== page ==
UK – Trustees cannot be expected to take investment risk while the definition of 'fiduciary duty' – and to what extent the term allows or disallows trustees from investing in a long-term fashion – remains unclear, the head of the London School of Economics' Sustainable Finance Project has said.

Speaking with IPE after the UK's Law Commission announced a review of the term and whether it hinders long-term investing, Roger McCormick of the Department of Law warned that there would be no "magic solution" to the problems plaguing the financial industry if the duty was codified into law, rather than simply being interpreted through case law.

He noted that the current problem stemmed from confusion as to what fiduciary duties entailed.

"From time to time, you hear suggestions and ideas about fiduciary duty, which tend to point the law in different directions," he said.

"You have the ESG [environmental, social and governance] community wanting to have a more liberal interpretation of what the duties are.

"Then you have other people looking at investment banks selling dodgy-looking derivatives products to people that they call 'muppets', and maybe feel that a higher level of duty should be imposed in situations like that."

The academic and former arbitrator said it would not be possible to find a "magic solution" to such problems simply by applying fiduciary duty.

"You have to break the questions down in a more analytical fashion, almost forget the label 'fiduciary duty' and focus on what the substance of the duty should be," he said.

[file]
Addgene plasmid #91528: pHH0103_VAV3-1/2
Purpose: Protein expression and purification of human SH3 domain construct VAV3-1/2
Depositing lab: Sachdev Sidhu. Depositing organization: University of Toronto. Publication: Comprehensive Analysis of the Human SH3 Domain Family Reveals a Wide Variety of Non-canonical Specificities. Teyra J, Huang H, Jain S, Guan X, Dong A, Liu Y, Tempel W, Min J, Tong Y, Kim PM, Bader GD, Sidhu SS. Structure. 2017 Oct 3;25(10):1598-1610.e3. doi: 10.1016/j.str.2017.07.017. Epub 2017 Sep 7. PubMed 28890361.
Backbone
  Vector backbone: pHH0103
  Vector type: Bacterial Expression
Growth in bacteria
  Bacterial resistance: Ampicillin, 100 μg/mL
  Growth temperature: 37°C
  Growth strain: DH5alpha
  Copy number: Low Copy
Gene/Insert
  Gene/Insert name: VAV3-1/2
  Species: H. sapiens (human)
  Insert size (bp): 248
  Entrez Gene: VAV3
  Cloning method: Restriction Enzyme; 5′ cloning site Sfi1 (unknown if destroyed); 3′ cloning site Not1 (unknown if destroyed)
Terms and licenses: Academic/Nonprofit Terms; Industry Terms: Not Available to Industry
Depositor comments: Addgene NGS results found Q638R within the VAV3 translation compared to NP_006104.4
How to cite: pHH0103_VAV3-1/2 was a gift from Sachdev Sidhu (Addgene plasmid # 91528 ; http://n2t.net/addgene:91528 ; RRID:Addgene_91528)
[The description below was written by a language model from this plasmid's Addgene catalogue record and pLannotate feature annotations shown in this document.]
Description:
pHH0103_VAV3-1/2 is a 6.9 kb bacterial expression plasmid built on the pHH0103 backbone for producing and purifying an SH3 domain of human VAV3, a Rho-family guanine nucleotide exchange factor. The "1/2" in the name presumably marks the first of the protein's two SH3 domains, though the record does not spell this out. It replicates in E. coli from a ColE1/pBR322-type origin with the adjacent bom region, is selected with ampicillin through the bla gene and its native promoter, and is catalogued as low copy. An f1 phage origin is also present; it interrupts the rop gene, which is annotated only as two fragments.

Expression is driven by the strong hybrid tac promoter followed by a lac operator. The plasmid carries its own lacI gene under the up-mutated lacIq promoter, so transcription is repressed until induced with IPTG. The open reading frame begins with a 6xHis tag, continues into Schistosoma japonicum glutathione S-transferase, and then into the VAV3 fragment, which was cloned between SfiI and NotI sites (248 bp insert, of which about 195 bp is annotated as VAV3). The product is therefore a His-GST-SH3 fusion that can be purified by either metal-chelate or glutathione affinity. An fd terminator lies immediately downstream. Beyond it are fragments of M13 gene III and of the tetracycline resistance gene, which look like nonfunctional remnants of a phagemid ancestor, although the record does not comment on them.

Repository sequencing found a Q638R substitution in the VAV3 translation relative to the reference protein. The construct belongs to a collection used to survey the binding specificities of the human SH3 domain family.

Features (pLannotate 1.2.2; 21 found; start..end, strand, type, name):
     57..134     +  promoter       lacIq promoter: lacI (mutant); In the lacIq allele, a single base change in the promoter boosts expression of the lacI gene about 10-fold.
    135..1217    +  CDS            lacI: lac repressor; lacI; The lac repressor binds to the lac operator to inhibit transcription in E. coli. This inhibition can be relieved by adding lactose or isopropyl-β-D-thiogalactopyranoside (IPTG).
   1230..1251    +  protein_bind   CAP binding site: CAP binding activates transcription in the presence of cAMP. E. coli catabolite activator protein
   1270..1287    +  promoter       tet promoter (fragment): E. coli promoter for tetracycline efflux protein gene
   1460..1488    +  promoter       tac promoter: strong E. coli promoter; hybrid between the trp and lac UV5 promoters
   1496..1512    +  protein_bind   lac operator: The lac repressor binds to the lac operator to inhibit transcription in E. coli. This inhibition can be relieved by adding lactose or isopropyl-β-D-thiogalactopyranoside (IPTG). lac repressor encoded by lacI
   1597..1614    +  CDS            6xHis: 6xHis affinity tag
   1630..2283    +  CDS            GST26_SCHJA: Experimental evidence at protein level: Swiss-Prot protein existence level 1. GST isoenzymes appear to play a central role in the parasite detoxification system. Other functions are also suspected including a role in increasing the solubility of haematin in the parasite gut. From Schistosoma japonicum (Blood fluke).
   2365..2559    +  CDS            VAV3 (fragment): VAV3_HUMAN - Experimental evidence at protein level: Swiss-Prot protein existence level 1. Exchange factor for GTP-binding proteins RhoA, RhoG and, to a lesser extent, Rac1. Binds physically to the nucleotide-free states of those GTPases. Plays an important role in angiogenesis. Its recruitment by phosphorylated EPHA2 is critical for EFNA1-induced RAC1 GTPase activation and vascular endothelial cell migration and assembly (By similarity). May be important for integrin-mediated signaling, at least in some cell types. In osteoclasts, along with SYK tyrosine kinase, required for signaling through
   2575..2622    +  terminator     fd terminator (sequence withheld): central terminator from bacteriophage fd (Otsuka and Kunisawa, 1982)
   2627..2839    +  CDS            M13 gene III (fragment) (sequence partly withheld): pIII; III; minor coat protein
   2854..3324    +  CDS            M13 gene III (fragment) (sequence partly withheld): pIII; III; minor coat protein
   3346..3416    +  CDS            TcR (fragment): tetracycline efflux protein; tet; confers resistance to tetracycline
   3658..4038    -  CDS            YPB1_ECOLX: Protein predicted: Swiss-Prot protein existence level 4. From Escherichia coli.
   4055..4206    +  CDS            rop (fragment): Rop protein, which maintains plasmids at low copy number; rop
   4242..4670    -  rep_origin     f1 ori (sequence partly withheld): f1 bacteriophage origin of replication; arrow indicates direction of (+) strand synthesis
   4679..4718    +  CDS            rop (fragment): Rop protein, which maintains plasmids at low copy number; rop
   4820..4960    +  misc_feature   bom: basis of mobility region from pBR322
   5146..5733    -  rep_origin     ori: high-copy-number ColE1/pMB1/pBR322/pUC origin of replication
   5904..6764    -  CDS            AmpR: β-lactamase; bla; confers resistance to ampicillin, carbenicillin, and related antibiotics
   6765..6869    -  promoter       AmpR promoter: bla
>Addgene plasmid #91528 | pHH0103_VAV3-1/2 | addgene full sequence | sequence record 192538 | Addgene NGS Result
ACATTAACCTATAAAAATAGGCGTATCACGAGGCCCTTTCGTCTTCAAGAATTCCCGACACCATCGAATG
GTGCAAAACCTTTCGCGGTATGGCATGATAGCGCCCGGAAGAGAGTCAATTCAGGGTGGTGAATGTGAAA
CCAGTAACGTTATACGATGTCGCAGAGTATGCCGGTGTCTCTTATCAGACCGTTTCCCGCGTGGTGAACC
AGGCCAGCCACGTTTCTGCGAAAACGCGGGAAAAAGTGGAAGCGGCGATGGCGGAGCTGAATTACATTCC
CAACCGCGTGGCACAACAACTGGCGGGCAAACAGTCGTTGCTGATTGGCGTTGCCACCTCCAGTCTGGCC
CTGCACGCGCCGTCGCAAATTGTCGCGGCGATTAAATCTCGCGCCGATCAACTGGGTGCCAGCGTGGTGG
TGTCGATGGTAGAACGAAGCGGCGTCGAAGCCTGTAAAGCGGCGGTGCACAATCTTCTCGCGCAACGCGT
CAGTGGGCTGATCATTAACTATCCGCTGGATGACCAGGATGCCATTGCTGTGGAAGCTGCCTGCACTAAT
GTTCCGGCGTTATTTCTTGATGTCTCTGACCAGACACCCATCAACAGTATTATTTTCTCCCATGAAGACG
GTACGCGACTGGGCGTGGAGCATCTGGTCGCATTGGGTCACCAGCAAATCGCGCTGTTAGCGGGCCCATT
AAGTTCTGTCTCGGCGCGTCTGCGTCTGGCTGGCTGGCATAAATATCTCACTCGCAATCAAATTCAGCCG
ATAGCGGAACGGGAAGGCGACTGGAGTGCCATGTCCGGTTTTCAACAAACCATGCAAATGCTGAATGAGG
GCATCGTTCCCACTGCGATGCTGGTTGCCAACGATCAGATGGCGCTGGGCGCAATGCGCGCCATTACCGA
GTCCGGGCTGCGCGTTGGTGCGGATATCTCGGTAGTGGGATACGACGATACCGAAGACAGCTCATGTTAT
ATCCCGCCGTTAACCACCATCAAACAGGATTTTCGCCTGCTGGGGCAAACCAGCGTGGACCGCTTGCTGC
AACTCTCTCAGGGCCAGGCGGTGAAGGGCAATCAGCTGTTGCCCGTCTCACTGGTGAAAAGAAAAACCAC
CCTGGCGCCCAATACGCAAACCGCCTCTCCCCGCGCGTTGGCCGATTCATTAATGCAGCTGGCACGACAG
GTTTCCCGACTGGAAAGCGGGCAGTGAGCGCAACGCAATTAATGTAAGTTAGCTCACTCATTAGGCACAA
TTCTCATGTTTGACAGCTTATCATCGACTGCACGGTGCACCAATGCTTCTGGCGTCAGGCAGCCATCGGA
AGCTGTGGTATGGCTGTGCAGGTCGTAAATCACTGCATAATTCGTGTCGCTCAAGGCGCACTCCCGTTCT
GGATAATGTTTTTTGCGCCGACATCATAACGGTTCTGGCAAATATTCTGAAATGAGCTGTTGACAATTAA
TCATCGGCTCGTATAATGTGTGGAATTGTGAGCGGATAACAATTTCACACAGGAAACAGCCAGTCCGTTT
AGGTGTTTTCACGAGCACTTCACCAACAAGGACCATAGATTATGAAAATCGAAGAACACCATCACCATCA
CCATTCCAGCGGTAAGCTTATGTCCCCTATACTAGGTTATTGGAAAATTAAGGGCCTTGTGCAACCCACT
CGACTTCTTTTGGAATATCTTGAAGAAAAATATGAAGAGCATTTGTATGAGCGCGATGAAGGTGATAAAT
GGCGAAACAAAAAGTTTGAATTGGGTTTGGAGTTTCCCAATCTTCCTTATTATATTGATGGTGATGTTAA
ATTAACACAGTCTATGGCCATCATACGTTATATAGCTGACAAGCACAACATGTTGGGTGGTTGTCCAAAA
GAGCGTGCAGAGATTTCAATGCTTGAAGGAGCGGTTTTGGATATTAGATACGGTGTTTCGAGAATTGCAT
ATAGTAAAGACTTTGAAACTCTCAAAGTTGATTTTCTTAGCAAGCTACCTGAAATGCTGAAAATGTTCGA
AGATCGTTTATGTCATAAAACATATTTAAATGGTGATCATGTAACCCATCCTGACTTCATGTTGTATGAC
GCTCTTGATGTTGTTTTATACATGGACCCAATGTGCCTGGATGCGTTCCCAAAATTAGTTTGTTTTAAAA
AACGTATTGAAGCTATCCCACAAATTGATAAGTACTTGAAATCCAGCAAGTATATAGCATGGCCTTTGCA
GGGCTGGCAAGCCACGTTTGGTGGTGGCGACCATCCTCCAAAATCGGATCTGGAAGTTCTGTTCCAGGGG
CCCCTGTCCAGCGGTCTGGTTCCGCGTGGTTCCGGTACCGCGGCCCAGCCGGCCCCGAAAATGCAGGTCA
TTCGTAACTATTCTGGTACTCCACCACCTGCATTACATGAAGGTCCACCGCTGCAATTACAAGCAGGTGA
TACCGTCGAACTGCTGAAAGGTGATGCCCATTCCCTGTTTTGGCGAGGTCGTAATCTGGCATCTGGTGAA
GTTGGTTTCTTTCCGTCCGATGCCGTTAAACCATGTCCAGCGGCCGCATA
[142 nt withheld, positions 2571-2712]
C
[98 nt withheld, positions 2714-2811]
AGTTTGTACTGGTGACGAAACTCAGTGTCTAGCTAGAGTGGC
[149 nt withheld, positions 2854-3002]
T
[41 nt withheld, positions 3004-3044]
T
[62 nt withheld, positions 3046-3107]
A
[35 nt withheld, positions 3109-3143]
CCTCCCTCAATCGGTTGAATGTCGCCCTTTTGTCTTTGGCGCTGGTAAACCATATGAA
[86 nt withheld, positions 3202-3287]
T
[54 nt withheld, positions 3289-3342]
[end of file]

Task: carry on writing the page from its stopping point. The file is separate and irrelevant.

"You can't expect trustees to take risk in this area if the law isn't reasonably clear – they are not going to be interested in sticking their necks out."

He explained that the Law Commission's review would allow for a "considered, objective" analysis of what the current interpretation of the law entailed.

"With that as a background, we can have a more enlightened debate on the political aspects – and there are a lot of them," McCormick said.

"This is all about what you do with other people's money – you can't get more political than that."

However, he warned against introducing a definition of the duty onto the statute book, noting that there would need to be significant flexibility to any such law to allow it to develop as behaviour in the financial sector changed.

"It's very difficult to lay down a hard and fast rule that will work for decades to come," he said.

For more on the Law Commission's review of fiduciary duty, see the May issue of IPE.